I am worried but hopeful.
Worried because I am in my 70s, I have both COPD and Asthma. My lungs were damaged by on-again, off-again smoking for several years but mostly by breathing Agent Orange for 2 1/2 years in Vietnam. I am also hopeful because so many folks seem to be trying to do the right thing to “flatten the curve.” Maybe we, as a culture, are not the greedy little shits we so often seem to be.
My daily life has definitely changed. The most obvious is that we have sheltered ourselves inside the house. We don’t get to see our children or grandchildren just now. And, we have also set aside living space in the basement bedroom just in case we need to separate from each other.
I don’t think we are doing the best we can to get rid of this virus. There are still a substantial number of deniers, people who believe it all to be a hoax or the younger ones who think they’re immortal.
I really don’t know how the world will change. I want to believe we (all of us) will realize we are all interconnected, kinder, more aware of the value of each life, maybe even live a little slower, a little less in the digital world, and be more personal in a connected world. A part of me believes we will just shrug it all off and go back to exactly who we were before the pandemic, but I really hope that part of me is dead wrong.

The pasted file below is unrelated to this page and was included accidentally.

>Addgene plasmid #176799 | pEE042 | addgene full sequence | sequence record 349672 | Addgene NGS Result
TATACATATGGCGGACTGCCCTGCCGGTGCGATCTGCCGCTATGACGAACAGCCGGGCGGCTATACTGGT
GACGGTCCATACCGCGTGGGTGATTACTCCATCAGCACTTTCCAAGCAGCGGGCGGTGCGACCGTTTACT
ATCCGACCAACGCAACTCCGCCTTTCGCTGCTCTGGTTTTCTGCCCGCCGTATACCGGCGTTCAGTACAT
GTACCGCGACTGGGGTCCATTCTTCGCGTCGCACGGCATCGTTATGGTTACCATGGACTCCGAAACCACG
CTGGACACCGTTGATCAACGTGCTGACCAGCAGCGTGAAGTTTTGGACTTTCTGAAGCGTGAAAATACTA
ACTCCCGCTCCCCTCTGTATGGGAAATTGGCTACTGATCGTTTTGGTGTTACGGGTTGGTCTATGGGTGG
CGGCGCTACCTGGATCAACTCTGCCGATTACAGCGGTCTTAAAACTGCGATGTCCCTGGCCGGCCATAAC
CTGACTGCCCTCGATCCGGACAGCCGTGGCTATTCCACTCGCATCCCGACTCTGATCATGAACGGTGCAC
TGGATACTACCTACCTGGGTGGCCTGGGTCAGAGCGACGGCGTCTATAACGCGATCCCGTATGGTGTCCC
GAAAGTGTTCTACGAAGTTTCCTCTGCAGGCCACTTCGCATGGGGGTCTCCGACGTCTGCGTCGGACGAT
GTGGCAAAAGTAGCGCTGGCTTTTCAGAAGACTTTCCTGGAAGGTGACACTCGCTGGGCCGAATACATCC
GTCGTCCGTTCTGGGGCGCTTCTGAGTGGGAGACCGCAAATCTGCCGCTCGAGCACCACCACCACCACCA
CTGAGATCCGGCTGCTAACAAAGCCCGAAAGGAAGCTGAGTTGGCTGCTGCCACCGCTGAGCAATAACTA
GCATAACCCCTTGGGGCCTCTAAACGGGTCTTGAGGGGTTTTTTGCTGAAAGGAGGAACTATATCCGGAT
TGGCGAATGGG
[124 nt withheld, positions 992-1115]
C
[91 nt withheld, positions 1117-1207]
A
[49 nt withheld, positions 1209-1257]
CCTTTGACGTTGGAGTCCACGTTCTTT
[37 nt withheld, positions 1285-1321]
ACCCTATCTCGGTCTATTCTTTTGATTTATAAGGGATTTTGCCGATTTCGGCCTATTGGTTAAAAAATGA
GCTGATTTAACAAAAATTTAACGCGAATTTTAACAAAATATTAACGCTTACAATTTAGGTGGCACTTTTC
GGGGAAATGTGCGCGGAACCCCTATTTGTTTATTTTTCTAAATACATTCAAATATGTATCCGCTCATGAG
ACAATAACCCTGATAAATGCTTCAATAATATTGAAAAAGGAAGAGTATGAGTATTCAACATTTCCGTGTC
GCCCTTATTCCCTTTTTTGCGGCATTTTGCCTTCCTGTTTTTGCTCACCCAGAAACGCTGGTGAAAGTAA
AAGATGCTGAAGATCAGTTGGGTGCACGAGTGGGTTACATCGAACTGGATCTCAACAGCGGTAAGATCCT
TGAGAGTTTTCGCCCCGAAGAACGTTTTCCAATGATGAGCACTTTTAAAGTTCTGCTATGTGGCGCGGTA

I have realized nothing I did not already know, although what I trusted to be real has been reinforced. We get one life, and we need to make it the best experience we can. I wish we would all live each day, love hard, dream big, share good fortune with others, give back, and pay forward.
I would want to tell my great-grandchildren how the family “circled the wagons” and protected the most vulnerable, made sure we were safe, brought us food, and other necessities to prevent us from harm. And, how we reached out and depended on one another for strength, emotional support, and love. I think it is true that in times like these, all our hearts beat as one. Old friends not seen for decades reaching out, families, neighbors, and, sometimes, complete strangers, each coming out in support, will stay in my memories forever.